Athletes’ Body Language Gives Away the Score

You can tell a whole lot about the score from the wrinkles on a forehead, the slouch of shoulders and the jittering of hands

Wojciech Kowalski

Humans aren’t all that good at making poker faces—and it's not just our faces that give us away, either. You can tell a whole lot about how someone is feeling from the slouch of her shoulders or the jittering of her hands. And it turns out, you can even guess who’s winning or losing just by looking at how an athlete is standing.

A recent study showed adults, young children (4-8 years old) and older children (9-12 years old) a series of silent, three second clips of a handful of athletes, from table tennis to basketball to handball. They removed anything that might be too obvious—no jumping or yelling or smiling—and asked participants to guess whether the athlete in question was winning or losing and by how much. Here are the clips they used for table tennis:

Stimulus material "NVB AND SCORE ESTIMATION": tabletennis

Here’s what the basketball clips looked like:

Stimulus material "NVB AND SCORE ESTIMATION": Basketball

And here are the handball clips:

Stimulus material "NVB AND SCORE ESTIMATION": handball

It turns out that people were generally pretty adept at picking up who was winning and who was losing. “Results indicated that participants could significantly differentiate between trailing and leading athletes in both team and individual sports,” the researchers write. Christian Jarrett at Research Digest breaks down the findings a little bit further:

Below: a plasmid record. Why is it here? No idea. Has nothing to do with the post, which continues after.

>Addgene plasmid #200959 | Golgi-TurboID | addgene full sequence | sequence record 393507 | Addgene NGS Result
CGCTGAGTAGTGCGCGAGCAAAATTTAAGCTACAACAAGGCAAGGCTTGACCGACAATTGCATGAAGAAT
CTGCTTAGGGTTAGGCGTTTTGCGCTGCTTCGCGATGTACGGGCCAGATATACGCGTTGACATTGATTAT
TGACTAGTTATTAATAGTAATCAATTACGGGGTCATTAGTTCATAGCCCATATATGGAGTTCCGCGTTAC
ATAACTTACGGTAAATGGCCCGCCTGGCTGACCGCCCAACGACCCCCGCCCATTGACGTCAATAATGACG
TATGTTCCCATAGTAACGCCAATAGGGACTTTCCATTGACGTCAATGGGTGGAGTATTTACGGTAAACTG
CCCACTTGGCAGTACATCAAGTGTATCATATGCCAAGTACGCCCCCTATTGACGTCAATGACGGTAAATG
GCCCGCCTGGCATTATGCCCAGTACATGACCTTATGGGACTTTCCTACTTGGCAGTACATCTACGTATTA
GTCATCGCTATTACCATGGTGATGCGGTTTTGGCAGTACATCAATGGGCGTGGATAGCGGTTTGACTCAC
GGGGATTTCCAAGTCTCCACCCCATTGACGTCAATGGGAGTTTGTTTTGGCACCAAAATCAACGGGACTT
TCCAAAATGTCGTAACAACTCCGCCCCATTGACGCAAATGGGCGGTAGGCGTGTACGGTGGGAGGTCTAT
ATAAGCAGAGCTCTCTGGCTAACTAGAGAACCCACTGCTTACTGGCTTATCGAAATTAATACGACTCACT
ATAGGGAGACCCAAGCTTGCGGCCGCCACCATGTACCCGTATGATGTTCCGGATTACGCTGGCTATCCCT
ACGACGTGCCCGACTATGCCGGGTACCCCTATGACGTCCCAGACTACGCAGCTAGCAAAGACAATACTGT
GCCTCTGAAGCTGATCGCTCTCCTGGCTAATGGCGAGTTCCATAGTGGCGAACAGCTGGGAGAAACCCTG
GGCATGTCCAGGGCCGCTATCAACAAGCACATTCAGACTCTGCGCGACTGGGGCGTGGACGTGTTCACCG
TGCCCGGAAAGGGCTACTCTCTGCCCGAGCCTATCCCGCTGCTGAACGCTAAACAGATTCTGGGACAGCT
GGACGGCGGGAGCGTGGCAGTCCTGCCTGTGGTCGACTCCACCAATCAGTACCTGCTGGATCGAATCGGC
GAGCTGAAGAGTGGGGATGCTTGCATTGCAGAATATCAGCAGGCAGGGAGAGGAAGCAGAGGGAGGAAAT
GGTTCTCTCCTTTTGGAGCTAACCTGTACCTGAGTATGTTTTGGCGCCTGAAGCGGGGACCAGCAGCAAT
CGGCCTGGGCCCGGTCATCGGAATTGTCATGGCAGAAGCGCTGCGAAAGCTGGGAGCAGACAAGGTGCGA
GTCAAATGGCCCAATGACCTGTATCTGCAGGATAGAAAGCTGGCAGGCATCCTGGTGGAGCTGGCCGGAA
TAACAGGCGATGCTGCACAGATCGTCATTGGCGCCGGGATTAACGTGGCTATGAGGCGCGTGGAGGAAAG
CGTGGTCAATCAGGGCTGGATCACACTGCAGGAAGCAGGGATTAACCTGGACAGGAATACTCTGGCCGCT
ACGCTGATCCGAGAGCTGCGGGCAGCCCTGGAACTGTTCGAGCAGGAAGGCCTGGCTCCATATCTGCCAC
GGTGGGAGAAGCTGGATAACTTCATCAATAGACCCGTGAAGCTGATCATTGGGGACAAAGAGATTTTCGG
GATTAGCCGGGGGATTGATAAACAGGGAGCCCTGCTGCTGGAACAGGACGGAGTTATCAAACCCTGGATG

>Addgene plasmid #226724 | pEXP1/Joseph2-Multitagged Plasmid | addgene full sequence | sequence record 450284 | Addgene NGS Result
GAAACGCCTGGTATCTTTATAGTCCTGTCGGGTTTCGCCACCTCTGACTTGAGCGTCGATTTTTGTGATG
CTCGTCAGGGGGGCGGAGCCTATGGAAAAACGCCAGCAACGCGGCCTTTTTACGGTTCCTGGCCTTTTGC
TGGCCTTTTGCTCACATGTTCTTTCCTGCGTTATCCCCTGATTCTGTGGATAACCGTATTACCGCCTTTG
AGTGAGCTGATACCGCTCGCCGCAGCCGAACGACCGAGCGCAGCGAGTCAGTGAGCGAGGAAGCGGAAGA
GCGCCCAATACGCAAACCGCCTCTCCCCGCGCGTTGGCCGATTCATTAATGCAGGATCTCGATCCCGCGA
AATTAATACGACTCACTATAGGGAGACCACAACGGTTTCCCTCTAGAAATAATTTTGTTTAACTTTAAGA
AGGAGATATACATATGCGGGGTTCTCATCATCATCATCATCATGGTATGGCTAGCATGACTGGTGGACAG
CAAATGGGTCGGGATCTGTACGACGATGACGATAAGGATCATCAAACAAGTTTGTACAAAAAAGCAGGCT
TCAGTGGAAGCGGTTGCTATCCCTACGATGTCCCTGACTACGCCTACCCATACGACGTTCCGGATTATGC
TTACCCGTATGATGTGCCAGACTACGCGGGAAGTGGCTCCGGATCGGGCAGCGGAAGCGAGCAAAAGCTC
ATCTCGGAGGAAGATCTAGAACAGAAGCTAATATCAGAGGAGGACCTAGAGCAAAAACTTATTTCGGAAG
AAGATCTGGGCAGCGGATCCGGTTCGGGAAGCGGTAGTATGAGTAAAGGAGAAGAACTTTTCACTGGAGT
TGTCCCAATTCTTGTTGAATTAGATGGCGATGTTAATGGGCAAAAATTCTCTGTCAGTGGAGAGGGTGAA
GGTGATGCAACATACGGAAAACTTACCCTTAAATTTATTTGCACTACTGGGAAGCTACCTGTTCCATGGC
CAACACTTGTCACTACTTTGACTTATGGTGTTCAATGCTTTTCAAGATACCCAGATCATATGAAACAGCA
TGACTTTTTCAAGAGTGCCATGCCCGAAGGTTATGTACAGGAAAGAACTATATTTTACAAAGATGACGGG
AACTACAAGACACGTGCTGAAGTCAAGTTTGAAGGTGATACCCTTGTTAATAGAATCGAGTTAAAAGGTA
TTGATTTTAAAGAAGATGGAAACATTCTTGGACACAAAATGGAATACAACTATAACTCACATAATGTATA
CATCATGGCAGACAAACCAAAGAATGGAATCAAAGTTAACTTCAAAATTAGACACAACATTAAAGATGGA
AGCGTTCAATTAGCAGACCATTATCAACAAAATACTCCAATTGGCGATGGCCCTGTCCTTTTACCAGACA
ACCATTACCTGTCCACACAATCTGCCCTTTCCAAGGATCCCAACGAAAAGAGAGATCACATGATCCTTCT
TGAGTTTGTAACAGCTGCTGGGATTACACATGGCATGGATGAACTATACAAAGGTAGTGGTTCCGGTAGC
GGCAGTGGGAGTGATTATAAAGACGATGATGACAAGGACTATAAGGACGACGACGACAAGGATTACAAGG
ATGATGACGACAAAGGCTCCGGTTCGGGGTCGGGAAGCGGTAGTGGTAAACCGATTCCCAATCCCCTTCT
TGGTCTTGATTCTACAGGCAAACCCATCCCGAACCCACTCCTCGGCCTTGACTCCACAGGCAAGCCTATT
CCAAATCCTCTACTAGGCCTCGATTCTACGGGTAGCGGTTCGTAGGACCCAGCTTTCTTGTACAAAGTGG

The older kids were no more accurate than the younger kids, but the adults were more accurate than the children. With the handball, the researchers compared the accuracy of participants who were experienced players, with the accuracy of others who knew nothing about handball - and found they performed just the same. This highlights the instinctual nature of these judgments because they weren't dependent on expert knowledge. However, the fact that adults were superior at the task to children is suggestive of some relevant maturation process occurring during adolescence.

The authors argue that these kinds of submissive and dominant signals—those who are winning making themselves bigger and more assertive-looking than those who are losing, without even realizing it—are a throwback to our evolutionary past. An ape who loses a fight would do well to slink away and make himself small. But that kind of body posturing, while good for fighting primates, isn’t good for athletes. "What makes sense for a primate losing a fight may lead to exacerbating the downward spiral for athletes on the losing side,” the authors write. “This suggests learning to mask submissive body language could be highly advantageous,” Jarrett adds, “something Roger Federer and other cool champions appear to have mastered already.”